Saving Montana’s Meeteetse Spires
February 3, 2010
Meeteetse Spires. Photo by Design Pics Inc.
Red Lodge, MT – The Conservation Fund and the Bureau of Land Management (BLM), with key bipartisan support from the Montana congressional delegation, announced today the completion of the second and final phase of a land conservation project that adds a total of 560 acres to the Meeteetse Spires Area of Critical Environmental Concern.
“We applaud the Bureau of Land Management and our congressional delegation for getting this project to the finish line,” said Gates Watson, director of The Conservation Fund’s Montana office. “This property has great conservation, recreational and scenic values, and its preservation will benefit current and future generations of Montanans.”
Located about six miles south of Red Lodge in Carbon County, the property contains unique rock formations that jut out from the eastern slopes of the Beartooth Mountains, drawing visitors and nature photographers from across the state and country. This dramatic landscape also provides a home for a variety of wildlife, including grizzly bears, moose, mountain lions and gray wolves, and a rare flowering plant, the Shoshonea pulvinata, which exists in only three locations in Montana and fewer than 12 locations globally.
Preserving this land gives the public expanded recreational access for hiking, hunting, camping, skiing and more, as it will connect to surrounding BLM lands and the adjoining Custer National Forest.
“We want to thank The Conservation Fund and the Montana congressional delegation for making the acquisition of this property a reality,” said Jim Sparks, Billings field manager for the Bureau of Land Management. “The public and environmental benefit from this purchase is immeasurable.”
The Conservation Fund purchased the entire property in June 2009 with the intent that the BLM would purchase it in phases, as it obtained funding. Senator Max Baucus, Senator Jon Tester and Congressman Denny Rehberg championed this project in Congress and secured all of the funding for BLM’s purchase, through two annual appropriations from the Land and Water Conservation Fund. The Land and Water Conservation Fund receives revenue from offshore oil and gas drilling. Congress makes annual appropriations for projects that meet the criteria and have public support. With the first round of funding, BLM purchased 300 acres from The Conservation Fund in November 2009. The second round of funding allowed BLM to purchase the remaining 260 acres earlier this month.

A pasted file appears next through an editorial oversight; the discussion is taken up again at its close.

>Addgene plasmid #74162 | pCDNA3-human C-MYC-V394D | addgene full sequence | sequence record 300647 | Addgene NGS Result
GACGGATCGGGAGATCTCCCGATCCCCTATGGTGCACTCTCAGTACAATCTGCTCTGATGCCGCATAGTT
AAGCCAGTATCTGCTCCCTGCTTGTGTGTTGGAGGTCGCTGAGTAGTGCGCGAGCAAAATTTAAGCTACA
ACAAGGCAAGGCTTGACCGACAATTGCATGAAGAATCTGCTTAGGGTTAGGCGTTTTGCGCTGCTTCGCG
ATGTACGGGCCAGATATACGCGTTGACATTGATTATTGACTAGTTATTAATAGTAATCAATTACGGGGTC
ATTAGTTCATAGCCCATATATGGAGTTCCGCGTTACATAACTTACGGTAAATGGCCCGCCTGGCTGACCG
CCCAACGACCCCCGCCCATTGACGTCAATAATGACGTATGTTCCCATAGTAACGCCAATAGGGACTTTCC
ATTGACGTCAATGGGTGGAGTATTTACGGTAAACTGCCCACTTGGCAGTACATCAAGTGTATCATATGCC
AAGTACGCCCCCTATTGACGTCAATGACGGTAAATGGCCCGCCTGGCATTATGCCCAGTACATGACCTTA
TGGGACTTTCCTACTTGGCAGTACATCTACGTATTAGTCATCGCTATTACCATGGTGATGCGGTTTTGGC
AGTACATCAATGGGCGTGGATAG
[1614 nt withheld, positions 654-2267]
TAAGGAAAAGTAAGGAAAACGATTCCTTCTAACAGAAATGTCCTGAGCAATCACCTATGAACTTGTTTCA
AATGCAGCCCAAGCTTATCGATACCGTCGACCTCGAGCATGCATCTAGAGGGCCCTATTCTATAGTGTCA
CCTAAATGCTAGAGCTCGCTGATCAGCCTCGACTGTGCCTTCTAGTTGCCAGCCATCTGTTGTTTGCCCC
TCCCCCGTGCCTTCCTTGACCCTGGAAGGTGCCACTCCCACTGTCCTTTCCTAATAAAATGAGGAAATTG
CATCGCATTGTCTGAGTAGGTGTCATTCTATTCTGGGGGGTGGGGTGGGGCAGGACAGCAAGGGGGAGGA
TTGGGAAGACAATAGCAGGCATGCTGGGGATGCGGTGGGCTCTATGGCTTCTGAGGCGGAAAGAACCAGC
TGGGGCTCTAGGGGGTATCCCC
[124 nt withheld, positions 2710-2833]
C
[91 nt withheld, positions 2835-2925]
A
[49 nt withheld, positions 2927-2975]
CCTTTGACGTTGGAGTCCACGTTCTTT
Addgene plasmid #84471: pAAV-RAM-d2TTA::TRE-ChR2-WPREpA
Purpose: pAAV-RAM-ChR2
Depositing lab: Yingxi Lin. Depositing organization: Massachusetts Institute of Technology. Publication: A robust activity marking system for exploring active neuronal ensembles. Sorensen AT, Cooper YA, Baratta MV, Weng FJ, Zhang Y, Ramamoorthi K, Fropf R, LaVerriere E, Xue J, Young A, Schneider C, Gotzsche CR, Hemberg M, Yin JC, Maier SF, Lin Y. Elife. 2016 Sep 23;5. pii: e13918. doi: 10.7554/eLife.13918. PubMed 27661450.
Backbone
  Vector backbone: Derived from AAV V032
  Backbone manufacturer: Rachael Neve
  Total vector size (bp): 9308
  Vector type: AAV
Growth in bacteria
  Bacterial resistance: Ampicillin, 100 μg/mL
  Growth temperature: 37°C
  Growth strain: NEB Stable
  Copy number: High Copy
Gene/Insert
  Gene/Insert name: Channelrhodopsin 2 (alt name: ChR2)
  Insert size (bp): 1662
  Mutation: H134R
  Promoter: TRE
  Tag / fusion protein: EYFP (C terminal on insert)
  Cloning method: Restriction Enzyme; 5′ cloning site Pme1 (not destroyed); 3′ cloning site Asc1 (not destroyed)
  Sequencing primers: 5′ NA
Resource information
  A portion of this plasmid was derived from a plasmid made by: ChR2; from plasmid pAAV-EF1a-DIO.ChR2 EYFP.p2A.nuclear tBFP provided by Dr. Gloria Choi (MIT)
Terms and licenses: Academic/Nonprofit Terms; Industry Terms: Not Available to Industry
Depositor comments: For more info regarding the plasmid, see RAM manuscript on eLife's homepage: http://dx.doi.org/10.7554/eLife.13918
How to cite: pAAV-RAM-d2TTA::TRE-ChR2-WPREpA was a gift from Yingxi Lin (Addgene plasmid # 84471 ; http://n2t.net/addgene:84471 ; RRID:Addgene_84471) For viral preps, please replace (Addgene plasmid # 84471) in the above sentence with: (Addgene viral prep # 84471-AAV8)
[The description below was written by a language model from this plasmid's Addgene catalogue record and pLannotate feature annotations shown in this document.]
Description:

“I’m committed to protecting Montana’s outdoor heritage, and this land conservation project does just that by protecting unique natural habitats and expanding outdoor recreational opportunities for Montanans to enjoy for years to come,” said Senator Baucus. “The Meeteetse Spires project is an example of the good that comes from working together and I want to thank The Conservation Fund and the Bureau of Land Management for helping to get this done.”
“Montanans benefit from investments like this because we value clean water and public access to good places for fishing, hunting and camping,” said Senator Tester. “This will go a long ways toward making sure this area will be enjoyed by all of us, our kids and our grandkids.”
“The Meeteetse Spires region is one of the most spectacular areas in Montana and every year it’s enjoyed by thousands of folks from all over the world,” said Congressman Rehberg, a member of the House Appropriations Committee. “It’s also an area of preferred habitat for just about every species of wildlife in Montana. With the remarkable landscape and the abundant wildlife, preserving this area will pay great dividends by ensuring that our children and grandchildren will be able to enjoy this area tomorrow as much as we do today.”
About The Conservation Fund
At The Conservation Fund, we combine a passion for conservation with an entrepreneurial spirit to protect your favorite places before they become just a memory. A hallmark of our work is our deep, unwavering understanding that for conservation solutions to last, they need to make economic sense. Top-ranked, we have protected more than 7 million acres across America.